The recent response to the hurricanes that have caused such devastation in the US and the Caribbean is a reminder of the role charitable giving plays in disaster response efforts. Individuals responding to the needs of others is not new, but how people give is changing in many ways. Surprise — the Internet and technology are now playing a larger role than ever in how nonprofits and their supporters interact in times of crisis.
What happens when disaster strikes?
Here is what we know: When natural disasters and other major episodic events take place, people give to help other people. This type of disaster response giving can be traced back over 100 years to the 1889 Johnstown flood in Pennsylvania, which was the first major peacetime relief effort for the American Red Cross. We also know that disaster donors, also called episodic donors, often give in the moment. We know that theres no evidence that disaster giving decreases other charitable giving by those same donors. We know that these episodic donors are very difficult to retain as long-term supporters. This creates a giving dichotomy. Donors that give in support of disasters dont give less to the other charities that they support, but they dont necessarily continue giving to disaster relief organizations.
How does online giving change disaster giving?
Blackbaud has analyzed online disaster response giving as far back as the Sept. 11 attacks in the US in 2001. By analyzing a large amount of online giving data, we uncovered some key insights and patterns. Our analysis found that online giving is the first response channel of choice for donors when disasters and episodic events happen. Ever since the Indian Ocean tsunami in 2004, which was really the game-changing moment for online giving, donors go online after major disasters in massive numbers. Blackbaud has also identified a phenomenon where online giving peaks within three days of the disaster or episodic event. After every major natural disaster or episodic event since 2004, the peak of online giving took place within three days. Even the Ice Bucket Challenge in 2014 had its peak in online giving over the course of a three-day period.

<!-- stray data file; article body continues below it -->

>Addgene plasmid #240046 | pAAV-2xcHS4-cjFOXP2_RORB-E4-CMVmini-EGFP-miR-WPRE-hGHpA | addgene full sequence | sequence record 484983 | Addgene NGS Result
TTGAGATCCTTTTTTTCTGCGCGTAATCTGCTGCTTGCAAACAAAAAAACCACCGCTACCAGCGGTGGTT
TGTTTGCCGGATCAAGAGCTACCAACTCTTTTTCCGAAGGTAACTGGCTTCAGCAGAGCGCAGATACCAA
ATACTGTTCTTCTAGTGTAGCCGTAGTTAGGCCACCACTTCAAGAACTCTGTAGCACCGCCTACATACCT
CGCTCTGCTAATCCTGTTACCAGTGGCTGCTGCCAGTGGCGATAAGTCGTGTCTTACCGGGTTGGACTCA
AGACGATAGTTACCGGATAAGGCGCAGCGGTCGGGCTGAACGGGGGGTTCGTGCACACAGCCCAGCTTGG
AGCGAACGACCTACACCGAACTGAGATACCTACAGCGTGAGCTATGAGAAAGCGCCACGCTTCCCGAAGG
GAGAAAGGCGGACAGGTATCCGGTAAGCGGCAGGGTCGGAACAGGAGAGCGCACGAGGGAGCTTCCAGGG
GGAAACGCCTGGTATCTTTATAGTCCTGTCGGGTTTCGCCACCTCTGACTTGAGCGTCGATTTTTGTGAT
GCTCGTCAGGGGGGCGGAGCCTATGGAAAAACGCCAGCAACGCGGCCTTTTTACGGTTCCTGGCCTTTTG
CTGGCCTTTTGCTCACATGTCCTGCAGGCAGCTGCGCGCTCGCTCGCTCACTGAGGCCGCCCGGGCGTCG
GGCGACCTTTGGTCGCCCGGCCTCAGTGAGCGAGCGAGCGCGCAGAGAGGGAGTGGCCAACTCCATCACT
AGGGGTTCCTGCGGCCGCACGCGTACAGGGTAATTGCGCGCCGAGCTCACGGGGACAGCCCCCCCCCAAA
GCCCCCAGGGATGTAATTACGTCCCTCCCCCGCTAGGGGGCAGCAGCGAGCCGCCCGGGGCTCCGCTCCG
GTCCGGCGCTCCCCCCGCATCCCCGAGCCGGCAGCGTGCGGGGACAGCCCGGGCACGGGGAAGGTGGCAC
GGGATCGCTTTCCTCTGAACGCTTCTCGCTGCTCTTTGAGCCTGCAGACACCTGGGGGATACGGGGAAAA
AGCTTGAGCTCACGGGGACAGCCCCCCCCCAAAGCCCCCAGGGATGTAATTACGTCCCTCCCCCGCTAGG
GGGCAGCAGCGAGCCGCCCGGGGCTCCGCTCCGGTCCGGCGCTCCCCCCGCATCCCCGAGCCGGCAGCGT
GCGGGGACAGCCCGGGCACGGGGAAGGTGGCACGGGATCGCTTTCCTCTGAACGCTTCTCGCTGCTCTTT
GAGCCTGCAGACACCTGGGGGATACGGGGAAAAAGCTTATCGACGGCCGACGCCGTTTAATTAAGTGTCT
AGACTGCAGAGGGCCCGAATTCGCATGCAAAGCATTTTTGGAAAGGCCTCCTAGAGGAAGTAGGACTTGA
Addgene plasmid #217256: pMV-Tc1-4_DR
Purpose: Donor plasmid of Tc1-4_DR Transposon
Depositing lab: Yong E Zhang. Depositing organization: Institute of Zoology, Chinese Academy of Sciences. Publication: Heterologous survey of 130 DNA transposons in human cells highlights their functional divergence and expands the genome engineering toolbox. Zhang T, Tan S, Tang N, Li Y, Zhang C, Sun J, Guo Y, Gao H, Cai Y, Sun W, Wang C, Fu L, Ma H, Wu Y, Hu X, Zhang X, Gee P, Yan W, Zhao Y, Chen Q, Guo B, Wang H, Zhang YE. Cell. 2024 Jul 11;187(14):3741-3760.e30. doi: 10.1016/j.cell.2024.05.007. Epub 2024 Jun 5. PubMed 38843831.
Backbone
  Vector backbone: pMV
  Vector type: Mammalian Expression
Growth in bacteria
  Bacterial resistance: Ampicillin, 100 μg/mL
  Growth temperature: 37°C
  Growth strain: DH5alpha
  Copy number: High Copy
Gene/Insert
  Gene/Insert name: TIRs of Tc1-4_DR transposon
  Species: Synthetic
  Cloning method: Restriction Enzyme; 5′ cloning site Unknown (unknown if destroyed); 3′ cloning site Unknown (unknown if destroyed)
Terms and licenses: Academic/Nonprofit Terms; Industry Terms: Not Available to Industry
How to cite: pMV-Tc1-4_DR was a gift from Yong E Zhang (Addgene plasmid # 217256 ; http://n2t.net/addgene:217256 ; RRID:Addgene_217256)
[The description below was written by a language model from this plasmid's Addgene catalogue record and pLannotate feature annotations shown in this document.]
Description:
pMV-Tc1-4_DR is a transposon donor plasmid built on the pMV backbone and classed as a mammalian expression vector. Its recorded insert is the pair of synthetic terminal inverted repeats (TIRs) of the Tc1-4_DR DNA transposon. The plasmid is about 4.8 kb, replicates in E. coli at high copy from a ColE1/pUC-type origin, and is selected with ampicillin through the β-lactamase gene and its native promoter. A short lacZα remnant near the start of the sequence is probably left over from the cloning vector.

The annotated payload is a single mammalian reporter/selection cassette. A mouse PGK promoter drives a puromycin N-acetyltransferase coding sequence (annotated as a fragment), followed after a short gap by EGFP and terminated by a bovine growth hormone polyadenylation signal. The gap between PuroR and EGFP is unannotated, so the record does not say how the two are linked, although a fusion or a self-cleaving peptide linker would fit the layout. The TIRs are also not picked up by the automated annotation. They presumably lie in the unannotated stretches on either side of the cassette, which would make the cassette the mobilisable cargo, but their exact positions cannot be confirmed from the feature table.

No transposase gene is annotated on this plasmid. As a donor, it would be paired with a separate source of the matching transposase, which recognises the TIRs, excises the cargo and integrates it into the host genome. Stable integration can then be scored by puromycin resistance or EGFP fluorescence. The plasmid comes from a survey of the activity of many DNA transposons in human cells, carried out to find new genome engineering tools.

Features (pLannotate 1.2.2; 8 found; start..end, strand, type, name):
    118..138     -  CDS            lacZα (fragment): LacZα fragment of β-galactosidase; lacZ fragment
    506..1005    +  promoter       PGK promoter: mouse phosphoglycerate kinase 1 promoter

Now, you might be asking: Why do people choose to give online when a natural disaster or episodic event takes place? Its not just because they are asked. The rise of online giving in response to disasters is the result of a convergence of consumer and technology trends since 2000. If you look at trends from the Pew Research Center about online, broadband, dial-up, online banking, cell phone, smartphone, and social media and overlay several major disasters, then a pattern emerges. Current online response trends emerged from the growth of all these things combined with nonprofits efforts to engage prospects and current supporters online.
The 2004 tsunami was the tipping point for online disaster giving because Internet usage had just surpassed 60 percent of adults in the United States and broadband use had eclipsed dial-up. Additionally, online banking was finally in use by nearly half of Americans. Donors had access to high-speed Internet and they were comfortable making financial transactions online. When the disaster happened, everything was in place to drive online giving in unprecedented amounts. Fast forward to 2010 and the Haiti earthquake. Text-to-give drove millions of dollars in donations because of the convergence of online, mobile, and social usage. Every single disaster since then has seen a significant amount of online and mobile giving. And this response to natural disasters is not just a phenomenon in the United States: Giving in response to the Nepal earthquake in 2016 and the Ebola outbreak in 2016 also saw a huge amount of online activity.
What is the impact of recent disasters on online giving?
We are still in the early stages of measuring the impact of online giving in response to Hurricanes Harvey and Irma., but there is some early data worth noting. The Blackbaud Index analyzes $3+ billion in online gifts in from more than 5,400 nonprofit organizations in the United States. Through August 2017, online giving is up 9.6 percent for the same organizations compared to August 2016 on a three-month rolling average. Online giving to human services nonprofits was up 13.8 percent, and digital donations to international affairs organizations were up 9.5 percent in August 2017. Keep in mind that these trends are measured on a three-month rolling average; this is done intentionally to smooth out spikes from things like episodic giving. Also, it is worth noting that Hurricane Harvey did not make landfall until Aug. 25, and Hurricane Irma did not make landfall in the United States until Sept. 10.
Blackbaud would expect more pronounced changes in the data to appear in September 2017. And since giving options have proliferated across the web to platforms like Facebook, Google, Dropbox and a variety of places other than a nonprofits website, it will likely take more time to see the full results of giving to these disaster relief efforts. Until then, we know that a tremendous amount of online giving did happen in response to these storms, and that trend shows no signs of slowing down for future major episodic events.
Editor’s note: You can catch Steve at #IFC2017, where he’ll be presenting a workshop titled “Big data, AI and unicorns,” and taking part in the Digital forum: Edge of tomorrow session. There’s still time to register!